We The People: Say it ain’t so, Joe

The NYC Department of Investigation released a scathing report that alleged former Kings County District Attorney Charles “Joe” Hynes paid a political consultant, whose main responsibility was to get him reelected to office, with public funds.

Mr. Hynes had a long record of exemplary public service but the DOI report indicates that he misused public funds and conferred throughout the campaign with State Supreme Court Justice Barry Kamins about political strategy.

Justice Kamins, the deputy chief administrative judge for planning and policy, is a brilliant attorney who is well respected. According to the report, he sent more than 300 e-mails with political advice for Hynes. The report reflects unprofessional and unethical conduct by two respected public servants and a possible criminal prosecution for larceny for Mr. Hynes and removal from office for Justice Kamins, who was relieved of his duties.

Can no one resist the intoxication of power from political office? Vincent Tabone, vice-chairperson of the Queens GOP, is accused of accepting a $20,000 bribe from former State Senator Malcolm Smith to place the Democrat on the ballot as the Republican gubernatorial candidate in 2010.

Mr. Tabone says he consumed six vodka tonic cocktails at the restaurant where he met Smith and an FBI undercover agent to accept the money. He claims his intoxication is a defense to bribery. Another bribery conspirator, former City Councilmember Dan Halloran, tried an insanity defense to his charges. Halloran claimed treatment for a brain lesion made it difficult for him to distinguish right and wrong. A judge denied that defense.

Are we moving toward a society where no one is guilty of anything? Perhaps it is too difficult to tell right from wrong when we are bombarded by messages that greed is good, grab what you can when you can, and all that matters is 15 minutes of fame.

There have been seven convicted felons released from prison this year although they were convicted by a jury after trial. Each one will file a claim against the city or the state or someone with pockets to collect millions in damages. The trial lawyers who earn professional fees don’t mind the situation and neither do our elected officials.

However, if there is something wrong with our justice system, then we should correct it. A system that rewards exonerated defendants and trial lawyers is doing a disservice to the people wrongfully convicted and to society in general.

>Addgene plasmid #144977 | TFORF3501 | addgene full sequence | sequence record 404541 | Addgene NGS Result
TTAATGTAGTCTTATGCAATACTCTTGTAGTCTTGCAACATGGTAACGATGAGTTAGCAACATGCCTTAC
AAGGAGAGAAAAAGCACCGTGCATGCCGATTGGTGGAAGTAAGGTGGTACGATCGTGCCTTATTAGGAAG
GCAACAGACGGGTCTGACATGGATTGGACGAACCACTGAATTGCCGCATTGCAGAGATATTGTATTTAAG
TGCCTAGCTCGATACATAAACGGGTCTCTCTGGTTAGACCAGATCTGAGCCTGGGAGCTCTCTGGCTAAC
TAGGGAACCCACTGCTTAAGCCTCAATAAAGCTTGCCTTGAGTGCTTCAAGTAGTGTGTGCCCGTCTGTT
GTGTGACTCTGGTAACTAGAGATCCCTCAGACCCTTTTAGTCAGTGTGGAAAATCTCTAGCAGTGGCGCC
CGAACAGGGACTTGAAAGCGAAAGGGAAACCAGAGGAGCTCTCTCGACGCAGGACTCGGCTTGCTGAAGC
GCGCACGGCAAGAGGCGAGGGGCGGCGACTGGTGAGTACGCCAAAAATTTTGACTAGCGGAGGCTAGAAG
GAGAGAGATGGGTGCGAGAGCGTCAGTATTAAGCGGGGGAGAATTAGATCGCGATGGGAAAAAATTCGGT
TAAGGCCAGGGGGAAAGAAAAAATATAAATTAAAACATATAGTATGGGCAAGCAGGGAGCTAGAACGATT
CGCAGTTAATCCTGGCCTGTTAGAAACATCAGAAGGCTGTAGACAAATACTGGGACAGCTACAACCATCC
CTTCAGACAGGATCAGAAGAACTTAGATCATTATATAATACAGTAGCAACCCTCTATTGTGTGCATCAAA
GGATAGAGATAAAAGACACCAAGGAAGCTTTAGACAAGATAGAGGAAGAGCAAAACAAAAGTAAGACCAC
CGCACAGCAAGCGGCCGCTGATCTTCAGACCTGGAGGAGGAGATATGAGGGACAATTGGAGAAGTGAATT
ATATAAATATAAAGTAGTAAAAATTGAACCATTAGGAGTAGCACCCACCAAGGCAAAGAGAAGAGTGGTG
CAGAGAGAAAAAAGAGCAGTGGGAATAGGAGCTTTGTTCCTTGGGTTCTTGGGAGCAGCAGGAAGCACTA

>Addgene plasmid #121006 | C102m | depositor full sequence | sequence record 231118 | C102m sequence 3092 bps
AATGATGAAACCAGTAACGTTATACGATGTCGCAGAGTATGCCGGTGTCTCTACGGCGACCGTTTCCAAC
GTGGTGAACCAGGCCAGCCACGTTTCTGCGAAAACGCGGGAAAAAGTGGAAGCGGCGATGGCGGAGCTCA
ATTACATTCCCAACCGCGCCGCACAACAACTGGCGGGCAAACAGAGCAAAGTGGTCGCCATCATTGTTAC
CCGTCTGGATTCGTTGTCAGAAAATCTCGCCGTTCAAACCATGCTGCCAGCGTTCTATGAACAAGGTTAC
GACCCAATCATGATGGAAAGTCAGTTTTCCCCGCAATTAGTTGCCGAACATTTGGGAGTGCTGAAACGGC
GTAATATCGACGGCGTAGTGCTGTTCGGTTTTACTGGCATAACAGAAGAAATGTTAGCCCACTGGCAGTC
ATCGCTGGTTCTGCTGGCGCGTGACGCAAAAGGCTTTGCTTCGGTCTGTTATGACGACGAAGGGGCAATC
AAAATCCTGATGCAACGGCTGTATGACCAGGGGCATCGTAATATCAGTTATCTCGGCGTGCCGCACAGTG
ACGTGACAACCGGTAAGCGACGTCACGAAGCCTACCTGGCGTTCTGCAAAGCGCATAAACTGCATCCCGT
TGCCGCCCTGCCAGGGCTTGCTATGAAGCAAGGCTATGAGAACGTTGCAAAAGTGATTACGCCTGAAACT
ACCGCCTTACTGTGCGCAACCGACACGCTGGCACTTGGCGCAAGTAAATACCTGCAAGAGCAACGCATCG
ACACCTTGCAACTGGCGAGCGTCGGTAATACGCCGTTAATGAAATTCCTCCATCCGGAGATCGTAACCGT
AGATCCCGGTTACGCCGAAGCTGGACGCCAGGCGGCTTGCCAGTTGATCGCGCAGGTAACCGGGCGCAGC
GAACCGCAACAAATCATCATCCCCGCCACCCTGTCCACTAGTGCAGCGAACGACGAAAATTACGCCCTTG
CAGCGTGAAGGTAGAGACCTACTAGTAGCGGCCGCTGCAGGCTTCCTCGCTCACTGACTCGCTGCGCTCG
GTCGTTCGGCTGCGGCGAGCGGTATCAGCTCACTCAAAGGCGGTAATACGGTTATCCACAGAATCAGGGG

If our education system could instruct students about morality and the difference between right and wrong, then we might not be in this situation. Teachers cannot approach the subject of right and wrong in a world obsessed with moral relativism and political correctness. A conversation about moral or ethical behavior quickly moves in the direction of religion or the “R” word. Recent Supreme Court decisions may allow public institutions to touch upon the “R” word in school. That may be a very right thing for all citizens.

The free people of the world owe a huge debt to a small group of veterans of D-Day (June 6, 1944). The 70th anniversary of the invasion of Europe started on the beaches of Normandy.

It prompted the government of France to invite veterans including Charles Wilson, an 88-year-old veteran, to come back and visit the beaches and be honored for his service. He met the grandchildren of the people he helped liberate. A group of French high school students were moved by the real drama of that day which he described to them through an interpreter. These young men and women were free because 18-year-old soldiers, like him, and thousands of other American, English and Canadian soldiers, were willing to fight and die that day for the right reasons.

These students did not try to turn the experience into a debate about President Roosevelt’s internment of Japanese Americans or the decision to pursue the Manhattan project. No. Those real issues were better saved for a different discussion on another day. These young people understood it was time to listen and time to express gratitude to a senior citizen from America who risked everything to do the right thing when he was their age.

Mr. Wilson knew what to do on June 6, 1944, and the French government and the students knew how to treat a hero. We know the right thing to do most of the time and so do our leaders. Let’s find ways to inculcate good values and good decision-making in our young people so they will do the right thing at the right time.